Retirees Come to Northwestern
Washington and Cozy Sequim in Search of a Beautiful Coastal
Location, a Cool Climate and a Relaxed Lifestyle
Cost of Living: Above the National Average
Cozy Sequim ("Skwim") is on Washington's pristine Olympic Peninsula, about 90 minutes northwest of Seattle. Settled by Europeans in the 1800s and then a fertile farming center, today this beautiful area is growing in popularity with retirees, attracting those in search of a peaceful, pretty town along the water and far from the hectic pace of modern life. In fact, of the 7,000 people who call Sequim their home, 65% are age 45 or better.
The population has grown by 8% within the last decade. Twenty-five percent of residents have a four year college degree, and politics lean to the left. Property crime is above the national average, but violent crime is well below the national average. The town has some racial diversity, and the cost of living is 19% above the national average.
The median home price is $390,000. Real estate consists primarily of two to four bedroom single family homes and town homes, many with either water or mountain views. Most residences in town are modest and in established, quiet neighborhoods, but the surrounding countryside has private, gated communities with large, elegant homes. There are seven RV parks, but apartments are in short supply.
When it comes to taxes, Washington is a fairly friendly place to be. There is no income tax so retirement income, including Social Security, is not taxed. Real estate is assessed at 100% of market value, but the state has tax deferral programs for people age 60 or better. Excluding exemptions, the annual taxes on a $390,000 Sequim house are approximately $3,580. The state sales tax is 6.5% (food and prescription medications are exempt), but the county adds 2% to that for a total sales tax of 8.5%.
Sequim is nestled amid lavender farms and fruit farms, and herds of elk graze just outside of town. Outdoor recreation abounds. The Dungeness National Wildlife Refuge is home to hiking trails, wildlife, an historic lighthouse and the longest natural sand spit in the country. Skiing at Hurricane Ridge in Olympic National Park is just a short drive away.
Nearby lakes and the Dungeness River are provide plenty of fishing opportunities. Dungeness River Audubon Center and Railroad Bridge Park are top spots for birdwatching. The John Wayne Marina is on land donated by the film star and is home to all kinds of pleasure craft.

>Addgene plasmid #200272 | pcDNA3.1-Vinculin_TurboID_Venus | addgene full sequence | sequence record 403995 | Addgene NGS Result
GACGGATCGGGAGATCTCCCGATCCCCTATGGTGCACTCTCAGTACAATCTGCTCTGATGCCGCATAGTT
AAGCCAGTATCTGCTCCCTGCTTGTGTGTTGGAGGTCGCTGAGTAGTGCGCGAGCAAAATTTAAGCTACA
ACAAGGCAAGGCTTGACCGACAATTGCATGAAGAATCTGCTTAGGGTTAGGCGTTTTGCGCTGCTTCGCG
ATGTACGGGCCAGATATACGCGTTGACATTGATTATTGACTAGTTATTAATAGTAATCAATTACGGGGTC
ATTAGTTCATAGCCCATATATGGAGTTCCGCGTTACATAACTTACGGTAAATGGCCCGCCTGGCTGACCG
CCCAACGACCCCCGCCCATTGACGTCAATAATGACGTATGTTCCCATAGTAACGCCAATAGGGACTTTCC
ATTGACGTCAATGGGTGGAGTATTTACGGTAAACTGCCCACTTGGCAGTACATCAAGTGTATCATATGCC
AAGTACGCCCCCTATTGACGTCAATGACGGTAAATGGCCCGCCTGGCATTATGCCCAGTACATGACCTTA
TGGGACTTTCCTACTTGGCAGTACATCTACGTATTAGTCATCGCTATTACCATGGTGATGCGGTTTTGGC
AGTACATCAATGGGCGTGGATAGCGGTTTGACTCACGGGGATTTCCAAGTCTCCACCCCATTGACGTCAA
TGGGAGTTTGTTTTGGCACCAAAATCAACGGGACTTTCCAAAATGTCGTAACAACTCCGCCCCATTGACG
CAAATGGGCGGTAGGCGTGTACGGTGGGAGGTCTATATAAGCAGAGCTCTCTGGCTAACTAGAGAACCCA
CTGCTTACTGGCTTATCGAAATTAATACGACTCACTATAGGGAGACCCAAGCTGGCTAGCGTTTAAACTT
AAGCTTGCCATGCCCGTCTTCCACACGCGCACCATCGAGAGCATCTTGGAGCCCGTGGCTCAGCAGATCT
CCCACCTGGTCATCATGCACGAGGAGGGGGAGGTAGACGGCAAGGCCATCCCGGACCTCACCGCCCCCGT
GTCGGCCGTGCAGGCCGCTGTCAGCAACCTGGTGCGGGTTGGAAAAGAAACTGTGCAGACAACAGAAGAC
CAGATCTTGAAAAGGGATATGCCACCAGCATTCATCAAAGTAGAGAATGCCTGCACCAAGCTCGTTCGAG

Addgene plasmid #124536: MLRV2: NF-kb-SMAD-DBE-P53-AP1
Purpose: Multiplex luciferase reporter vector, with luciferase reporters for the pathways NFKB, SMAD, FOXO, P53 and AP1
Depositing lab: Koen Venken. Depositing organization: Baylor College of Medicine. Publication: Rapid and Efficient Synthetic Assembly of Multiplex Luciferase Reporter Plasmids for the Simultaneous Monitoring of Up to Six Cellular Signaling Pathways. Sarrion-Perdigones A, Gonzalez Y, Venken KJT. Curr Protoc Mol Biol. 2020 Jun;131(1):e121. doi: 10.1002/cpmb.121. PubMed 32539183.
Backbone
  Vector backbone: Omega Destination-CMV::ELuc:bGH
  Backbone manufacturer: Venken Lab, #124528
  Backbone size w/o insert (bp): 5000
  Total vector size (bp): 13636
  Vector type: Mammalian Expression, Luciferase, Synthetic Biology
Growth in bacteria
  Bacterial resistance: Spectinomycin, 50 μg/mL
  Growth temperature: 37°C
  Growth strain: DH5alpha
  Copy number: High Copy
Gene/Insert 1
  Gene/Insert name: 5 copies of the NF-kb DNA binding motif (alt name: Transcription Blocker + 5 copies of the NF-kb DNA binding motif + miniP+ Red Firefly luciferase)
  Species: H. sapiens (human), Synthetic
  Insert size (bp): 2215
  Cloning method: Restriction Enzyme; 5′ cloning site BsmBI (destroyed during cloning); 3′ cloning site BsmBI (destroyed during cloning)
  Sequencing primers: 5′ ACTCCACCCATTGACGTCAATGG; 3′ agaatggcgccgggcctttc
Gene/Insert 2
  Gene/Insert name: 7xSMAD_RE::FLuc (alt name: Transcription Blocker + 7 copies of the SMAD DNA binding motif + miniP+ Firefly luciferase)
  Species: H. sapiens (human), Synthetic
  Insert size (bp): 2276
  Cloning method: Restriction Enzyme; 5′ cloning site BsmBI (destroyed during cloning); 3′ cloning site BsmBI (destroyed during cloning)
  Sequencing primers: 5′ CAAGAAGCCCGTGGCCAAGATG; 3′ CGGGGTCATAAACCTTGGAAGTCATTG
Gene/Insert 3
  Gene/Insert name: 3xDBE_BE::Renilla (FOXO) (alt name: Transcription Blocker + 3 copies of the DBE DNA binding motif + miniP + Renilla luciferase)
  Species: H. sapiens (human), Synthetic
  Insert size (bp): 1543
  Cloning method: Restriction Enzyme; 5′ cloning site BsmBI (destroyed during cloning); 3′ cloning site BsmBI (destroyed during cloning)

Plays at Olympic Theatre Arts, exhibits at the Museum and Arts Center and live music at nearby Port Angeles Symphony Orchestra keep residents busy. A drive down Old Olympic Highway in springtime is a delight as strawberry farms, raspberry farms and lavender farms light up the countryside.
The wonderful Lavender Festival is held every July, and the Irrigation Festival, which essentially celebrates water, brings people in from around the state each May. The region boasts a handful of wineries and three golf courses.
Shopping is adequate, with a couple of hometown groceries and some chain stores. The Open Aire Market has fresh meats and produce and is open on Saturdays.
The cute downtown is peppered with galleries, banks, bookstores, coffee houses, eateries and shops. Seal Street Park has colorful benches and is nice place to people watch. Port Townsend and Poulsbo are within an hour's drive and have more retailers and restaurants.
Olympic Memorial Hospital, a part of Olympic Medical Center, is in Port Angeles, about 15 miles west of town, and it is a 67-bed Level III Adult Trauma Center. It is accredited by DNV Healthcare, and Medicare patients are accepted. For military retirees, Port Angeles also has a VA outpatient clinic. The closest VA hospital is in Seattle, about 65 miles away.
The Shipley Center is the senior center and is housed in a red and white building. There is no mimimum age limit, and it is open Monday through Friday. Classes and activities, such as bridge, yoga and ping pong, keep members active. Short boat cruises, ferry trips to historic Victoria, British Columbia and casino outings are also offered. Membership is $55 per year ($95 for couples). Meals on Wheels is active as well.
Clallam Transit provides public transportation around Sequim and to towns in the county (the regular fare is $1 but people age 65+ ride for $.50). A dial-a-ride service and a para-transit service are also available. U.S. Highway 101 traverses the Olympic Peninsula and runs through Sequim.
Sequim has a cool climate with breezes and occasional fog from the Juan de Fuca Strait. Summer temperatures are in the 50s, 60s and 70s, and winter temperatures are in the 30s and 40s. On average, rainfall is just 16 inches per year, thanks to the "rainshadow effect" of the nearby Olympic Mountains. The town prides itself on its climate, but just a mile or two outside of town, typical western Washington weather reigns, with up to 150 inches of rain falling per year.
Retirement here does have some drawbacks. The outside world has discovered Sequim, and supporting growth while not losing the qualities that make people want to live here is a challenge for city leaders. Traffic is becoming an issue, and not all long-time residents are happy with new people moving in, saying that Sequim's rural farm quality is fading. The outskirts of town have a few less than desirable areas.
Yet despite these issues, this colorful town entices. For those people hoping to find a quiet retirement in an idyllic, scenic town along the Pacific coast, Sequim is worth a look.